Three ways the fallout from the banking royal commission will affect small business owners
Friday, April 27, 2018/
Just about everyone has been taken aback by the extent of misconduct in consumer lending practices and financial advice which have been uncovered to date by the royal commission into Australia’s financial services sector. Next month the commission turns its attention to the SME sector and we can expect to hear more horror stories then.
But while it still has some time to run, it’s not too early to consider how the fallout from the royal commission will affect SMEs.
Borrowing from a bank
It will become even harder for SMEs to get credit as banks become more risk averse in order to avoid further trouble with government, regulators and the general public.
Another consequence is that it may take even longer to get a decision from a bank. Not knowing whether the bank will give you a ‘yes’ or a ‘no’ creates pressure and uncertainty that can lead to poor decision making or missed opportunities.
In addition, the cost of accessing banking services will come under pressure as banks seek to maintain earnings while their businesses shrink. Fees and margins are likely to creep up as the banks try to maintain their earnings.
The banks are going to get smaller by their own volition, imposition from on high and market forces. As new players evolve, banks will become less relevant but we need to better understand who and what will replace them. Whatever you think of banks, it may well be that the grass is no greener on the other side.
If you use a broker to help you source finance, be prepared for changes here too.
Like bank staff, the vast majority of brokers are good people who want to do the right thing by their clients. However, being paid by the lender and not their client creates the potential for conflicts of interest.
The relationships between banks and brokers will change. Banks will look to reduce upfront and ongoing commissions paid, which will impact on the profitability of brokers. Some will leave the industry while others will modify their business model, perhaps on a fixed fee for service basis. In the future we are likely to see brokers more involved in negotiating fees like establishment fees.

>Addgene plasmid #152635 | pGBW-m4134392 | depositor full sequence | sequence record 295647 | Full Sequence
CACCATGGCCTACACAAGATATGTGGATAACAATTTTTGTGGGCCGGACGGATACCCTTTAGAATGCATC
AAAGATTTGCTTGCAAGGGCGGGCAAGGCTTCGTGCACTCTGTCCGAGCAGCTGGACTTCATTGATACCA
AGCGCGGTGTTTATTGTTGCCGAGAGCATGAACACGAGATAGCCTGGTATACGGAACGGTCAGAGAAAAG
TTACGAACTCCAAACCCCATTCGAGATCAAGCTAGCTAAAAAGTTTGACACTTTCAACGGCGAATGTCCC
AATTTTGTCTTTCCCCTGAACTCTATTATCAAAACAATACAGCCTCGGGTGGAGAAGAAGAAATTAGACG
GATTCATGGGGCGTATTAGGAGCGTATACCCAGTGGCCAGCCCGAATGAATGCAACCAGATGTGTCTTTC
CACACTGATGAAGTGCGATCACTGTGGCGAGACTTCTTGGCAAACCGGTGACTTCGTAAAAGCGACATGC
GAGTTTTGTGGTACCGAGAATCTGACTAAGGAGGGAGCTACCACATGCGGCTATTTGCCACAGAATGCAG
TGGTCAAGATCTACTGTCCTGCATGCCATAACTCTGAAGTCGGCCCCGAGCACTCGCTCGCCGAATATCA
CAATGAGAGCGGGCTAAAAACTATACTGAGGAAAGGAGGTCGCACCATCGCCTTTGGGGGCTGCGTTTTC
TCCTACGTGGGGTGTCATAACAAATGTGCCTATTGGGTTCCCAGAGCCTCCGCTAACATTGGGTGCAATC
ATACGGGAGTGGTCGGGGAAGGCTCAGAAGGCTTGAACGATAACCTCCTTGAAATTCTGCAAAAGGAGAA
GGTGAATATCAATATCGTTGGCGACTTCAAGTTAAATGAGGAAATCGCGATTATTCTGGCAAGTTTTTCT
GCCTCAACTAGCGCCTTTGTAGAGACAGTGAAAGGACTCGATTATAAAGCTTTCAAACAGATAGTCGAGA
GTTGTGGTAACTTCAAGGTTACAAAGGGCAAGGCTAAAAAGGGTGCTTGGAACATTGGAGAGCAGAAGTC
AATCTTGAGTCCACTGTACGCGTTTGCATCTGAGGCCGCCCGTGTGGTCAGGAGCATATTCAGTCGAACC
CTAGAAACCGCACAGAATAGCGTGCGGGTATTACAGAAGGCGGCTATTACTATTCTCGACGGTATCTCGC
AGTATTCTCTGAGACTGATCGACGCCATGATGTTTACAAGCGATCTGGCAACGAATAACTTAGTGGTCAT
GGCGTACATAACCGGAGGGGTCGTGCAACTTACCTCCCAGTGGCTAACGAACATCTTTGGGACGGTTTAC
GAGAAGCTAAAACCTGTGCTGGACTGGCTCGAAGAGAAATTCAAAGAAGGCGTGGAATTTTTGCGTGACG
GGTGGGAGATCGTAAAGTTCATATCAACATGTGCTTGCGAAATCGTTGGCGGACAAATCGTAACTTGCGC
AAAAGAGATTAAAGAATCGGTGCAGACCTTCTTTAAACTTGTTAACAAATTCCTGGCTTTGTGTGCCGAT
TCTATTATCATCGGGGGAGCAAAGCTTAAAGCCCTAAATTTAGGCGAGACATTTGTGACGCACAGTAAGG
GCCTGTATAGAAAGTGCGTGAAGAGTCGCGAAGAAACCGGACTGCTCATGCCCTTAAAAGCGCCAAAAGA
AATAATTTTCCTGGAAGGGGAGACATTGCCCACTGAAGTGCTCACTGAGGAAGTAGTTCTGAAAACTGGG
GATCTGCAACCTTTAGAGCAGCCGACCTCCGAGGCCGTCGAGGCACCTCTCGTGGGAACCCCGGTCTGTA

The current and alternative government will do the banks no favours. At the same time, they will look to boost competition by making it easier for new entrants like fintechs, challenger banks and specialist asset financiers to get up and running.
But a note of caution: while the banks’ self inflicted reputational damage affords non-bank lenders the opportunity to gain market share by taking the high moral ground, you shouldn’t assume that the banks are all “bad guys” and therefore any challenger to the banks is necessarily a “good guy”.
Some non-bank financiers would fare no better if they faced the same level of scrutiny the banks are currently receiving. For example, non-bank SME lenders tend to be less transparent than the big banks when it comes to fees and charges.
What should SMES do?
The good news is that more and more financing options are becoming available to SMEs. No longer is it a matter of having little choice outside of the big four bank oligopoly. The challenge is to be able to make sense of all the offerings in the SME finance space. Perhaps the best way to do this is to try one of these alternative financiers when an opportunity or need arises.
For those SMEs that rely on debt to finance and grow their business, it is important to invest the time to explore what options are available and what best suits your situation. Bank and non-bank lenders have some useful tools and tips but if you’re looking for something totally independent, check out the government website.
And in the next couple of months Kate Carnell, the Australian Small Business and Family Enterprise Ombudsman, and theBankDoctor.org will be releasing a guide to help SMEs assess whether borrowing from a fintech is the right option for them.